What’s the most American-made car?
Here’s a good bar-bet question: What is the most American-made vehicle in the United States? The Ford F-150? The Chevrolet Corvette? Close, but no cigar.
Would you believe the Toyota Camry? According to the 2015 American-Made Index compiled by Cars.com, Toyota’s best-selling sedan tops the list. Among other factors, the index is based on where the vehicle is built, where its parts are made, and what percentage of its sales is U.S.-based. Data for the index comes from the National Highway Traffic Safety Administration, industry publication Automotive News, and the automakers themselves.
To make the list, a vehicle must contain at least 75 percent domestic parts. The Camry (made in Georgetown, KY, and Lafayette, IN) is No. 1, followed by the Toyota Sienna (Princeton, IN), Honda Odyssey (Lincoln, AL), Chevrolet Traverse (Lansing, MI), GMC Acadia (Lansing, MI), Buick Enclave (Lansing, MI), and the Corvette (Bowling Green, KY).
Ironically, GM’s Michigan-built SUVs returned to the index after a two-year hiatus, while the aforementioned F-150, which had been on the list since its inception, came off the index this year. Although it remains the best-selling vehicle in the country, the F-150 fell below the index’s threshold of 75 percent domestic content with its 2015 model-year redesign. There hasn’t been a Chrysler nameplate on the index since 2012.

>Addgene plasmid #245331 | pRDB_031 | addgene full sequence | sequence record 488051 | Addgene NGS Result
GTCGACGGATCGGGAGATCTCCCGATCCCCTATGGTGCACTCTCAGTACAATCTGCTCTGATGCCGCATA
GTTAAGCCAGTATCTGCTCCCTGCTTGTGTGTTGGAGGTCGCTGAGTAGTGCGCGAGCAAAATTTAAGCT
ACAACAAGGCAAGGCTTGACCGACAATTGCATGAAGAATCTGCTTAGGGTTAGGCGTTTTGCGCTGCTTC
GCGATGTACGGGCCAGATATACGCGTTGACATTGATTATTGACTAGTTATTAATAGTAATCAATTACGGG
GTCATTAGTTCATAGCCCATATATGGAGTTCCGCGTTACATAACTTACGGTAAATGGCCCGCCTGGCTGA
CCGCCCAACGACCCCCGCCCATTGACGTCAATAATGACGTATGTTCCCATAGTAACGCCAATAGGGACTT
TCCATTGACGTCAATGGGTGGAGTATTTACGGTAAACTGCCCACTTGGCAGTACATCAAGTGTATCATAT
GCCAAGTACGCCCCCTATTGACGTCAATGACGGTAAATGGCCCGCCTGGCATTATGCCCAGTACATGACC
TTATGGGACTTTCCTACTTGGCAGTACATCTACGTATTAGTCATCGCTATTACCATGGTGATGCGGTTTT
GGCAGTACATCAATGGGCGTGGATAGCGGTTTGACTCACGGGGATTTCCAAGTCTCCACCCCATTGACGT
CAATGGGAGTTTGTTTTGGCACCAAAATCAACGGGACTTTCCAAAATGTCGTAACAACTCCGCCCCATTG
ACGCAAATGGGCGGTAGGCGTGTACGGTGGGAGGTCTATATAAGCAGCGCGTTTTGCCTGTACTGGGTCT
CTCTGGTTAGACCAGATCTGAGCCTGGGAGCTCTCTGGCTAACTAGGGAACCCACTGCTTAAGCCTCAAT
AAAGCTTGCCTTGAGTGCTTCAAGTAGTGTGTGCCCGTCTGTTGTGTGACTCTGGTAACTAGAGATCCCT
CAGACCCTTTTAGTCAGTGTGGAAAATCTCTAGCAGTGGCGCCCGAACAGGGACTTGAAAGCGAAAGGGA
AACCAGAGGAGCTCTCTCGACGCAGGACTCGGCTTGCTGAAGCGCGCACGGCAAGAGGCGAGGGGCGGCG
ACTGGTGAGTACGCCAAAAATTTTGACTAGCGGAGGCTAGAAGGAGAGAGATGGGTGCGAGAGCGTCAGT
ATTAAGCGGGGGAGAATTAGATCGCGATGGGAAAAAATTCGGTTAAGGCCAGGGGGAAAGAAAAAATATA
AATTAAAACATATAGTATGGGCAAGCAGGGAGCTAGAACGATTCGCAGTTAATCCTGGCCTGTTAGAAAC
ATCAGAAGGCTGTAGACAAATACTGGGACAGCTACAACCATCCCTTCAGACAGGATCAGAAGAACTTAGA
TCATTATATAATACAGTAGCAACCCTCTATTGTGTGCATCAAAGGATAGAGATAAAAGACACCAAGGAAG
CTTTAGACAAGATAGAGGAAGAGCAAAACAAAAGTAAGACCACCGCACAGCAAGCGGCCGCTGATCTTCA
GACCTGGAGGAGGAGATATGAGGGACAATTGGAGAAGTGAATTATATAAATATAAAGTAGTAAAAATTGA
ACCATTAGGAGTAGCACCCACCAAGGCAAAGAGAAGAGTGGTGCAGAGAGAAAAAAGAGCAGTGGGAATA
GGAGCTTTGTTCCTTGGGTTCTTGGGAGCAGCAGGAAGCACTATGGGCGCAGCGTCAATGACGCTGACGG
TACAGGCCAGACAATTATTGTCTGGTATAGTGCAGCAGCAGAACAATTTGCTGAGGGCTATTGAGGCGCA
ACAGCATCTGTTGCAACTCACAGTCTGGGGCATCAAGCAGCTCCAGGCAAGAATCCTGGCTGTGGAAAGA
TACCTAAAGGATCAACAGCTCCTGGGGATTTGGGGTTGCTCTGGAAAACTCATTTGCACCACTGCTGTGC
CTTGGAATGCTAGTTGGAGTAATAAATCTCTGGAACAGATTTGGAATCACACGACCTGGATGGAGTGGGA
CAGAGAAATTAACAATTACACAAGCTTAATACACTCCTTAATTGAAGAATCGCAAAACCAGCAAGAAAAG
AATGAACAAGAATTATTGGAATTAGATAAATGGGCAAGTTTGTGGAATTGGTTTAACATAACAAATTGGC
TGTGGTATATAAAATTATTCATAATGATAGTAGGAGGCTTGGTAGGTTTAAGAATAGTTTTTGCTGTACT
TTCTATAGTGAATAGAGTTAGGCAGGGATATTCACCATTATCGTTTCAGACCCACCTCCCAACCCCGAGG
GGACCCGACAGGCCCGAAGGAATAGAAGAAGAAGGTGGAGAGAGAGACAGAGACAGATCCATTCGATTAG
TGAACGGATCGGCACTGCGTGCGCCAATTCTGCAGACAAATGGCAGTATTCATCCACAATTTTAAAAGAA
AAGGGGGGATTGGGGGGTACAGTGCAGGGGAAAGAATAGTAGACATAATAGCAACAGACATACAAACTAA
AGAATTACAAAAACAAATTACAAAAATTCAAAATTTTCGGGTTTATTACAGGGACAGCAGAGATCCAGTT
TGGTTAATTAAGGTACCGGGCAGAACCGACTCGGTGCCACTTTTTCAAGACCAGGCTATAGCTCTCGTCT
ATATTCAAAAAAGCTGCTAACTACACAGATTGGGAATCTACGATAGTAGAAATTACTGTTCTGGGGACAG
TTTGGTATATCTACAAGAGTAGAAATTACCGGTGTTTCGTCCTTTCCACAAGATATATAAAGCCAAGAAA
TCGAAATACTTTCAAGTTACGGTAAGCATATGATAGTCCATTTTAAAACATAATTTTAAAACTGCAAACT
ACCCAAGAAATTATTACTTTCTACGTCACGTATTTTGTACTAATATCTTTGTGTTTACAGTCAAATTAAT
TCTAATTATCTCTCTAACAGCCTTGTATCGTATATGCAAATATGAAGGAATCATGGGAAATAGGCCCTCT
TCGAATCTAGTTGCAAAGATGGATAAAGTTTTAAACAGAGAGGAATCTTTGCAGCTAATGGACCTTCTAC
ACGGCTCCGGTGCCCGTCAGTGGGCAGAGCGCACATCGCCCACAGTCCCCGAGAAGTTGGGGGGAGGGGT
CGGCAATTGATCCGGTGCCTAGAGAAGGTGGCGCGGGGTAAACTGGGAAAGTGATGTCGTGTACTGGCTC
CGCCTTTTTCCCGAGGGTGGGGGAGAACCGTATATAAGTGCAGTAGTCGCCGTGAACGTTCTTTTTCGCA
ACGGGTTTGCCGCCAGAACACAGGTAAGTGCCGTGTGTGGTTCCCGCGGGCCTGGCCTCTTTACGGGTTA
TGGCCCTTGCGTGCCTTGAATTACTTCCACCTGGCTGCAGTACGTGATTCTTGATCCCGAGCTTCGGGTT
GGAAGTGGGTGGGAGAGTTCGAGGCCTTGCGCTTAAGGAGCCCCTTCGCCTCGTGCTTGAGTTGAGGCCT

For the first time in its nine-year history, the index has fewer than 10 cars. That’s remarkable, considering that some 101 models are currently being produced here, and that doesn’t include heavy-duty trucks and commercial vehicles. Five years ago, 29 vehicles qualified for the index.
If the threshold is lowered to 60 percent, then 57 vehicles would make the list, and the Detroit 3 produce 37 of them. And, GM, Ford and FCA each have more than twice as many North American employees as Toyota.
In highlighting these numbers, my wish is not to commend or disparage any particular make, model or OEM. Rather, I want only to point out that globalization is here to stay, foreign-direct investment is producing thousands of U.S. manufacturing jobs each year, and labels don’t serve anyone.
Did you know that the United States exported a record-high 2.1 million vehicles in 2014? Did you know that in just the past few months, French, German, Japanese and Chinese automotive suppliers have announced plans to build U.S. assembly plants? Collectively, these four factories represent an investment of nearly $200 million and the potential for more than 1,000 jobs.
Over the next several months, the Detroit Three will be negotiating new contracts with the UAW, and our elected leaders will be evaluating international trade deals. All involved should do everything they can to ensure “U.S.” manufacturing keeps rolling.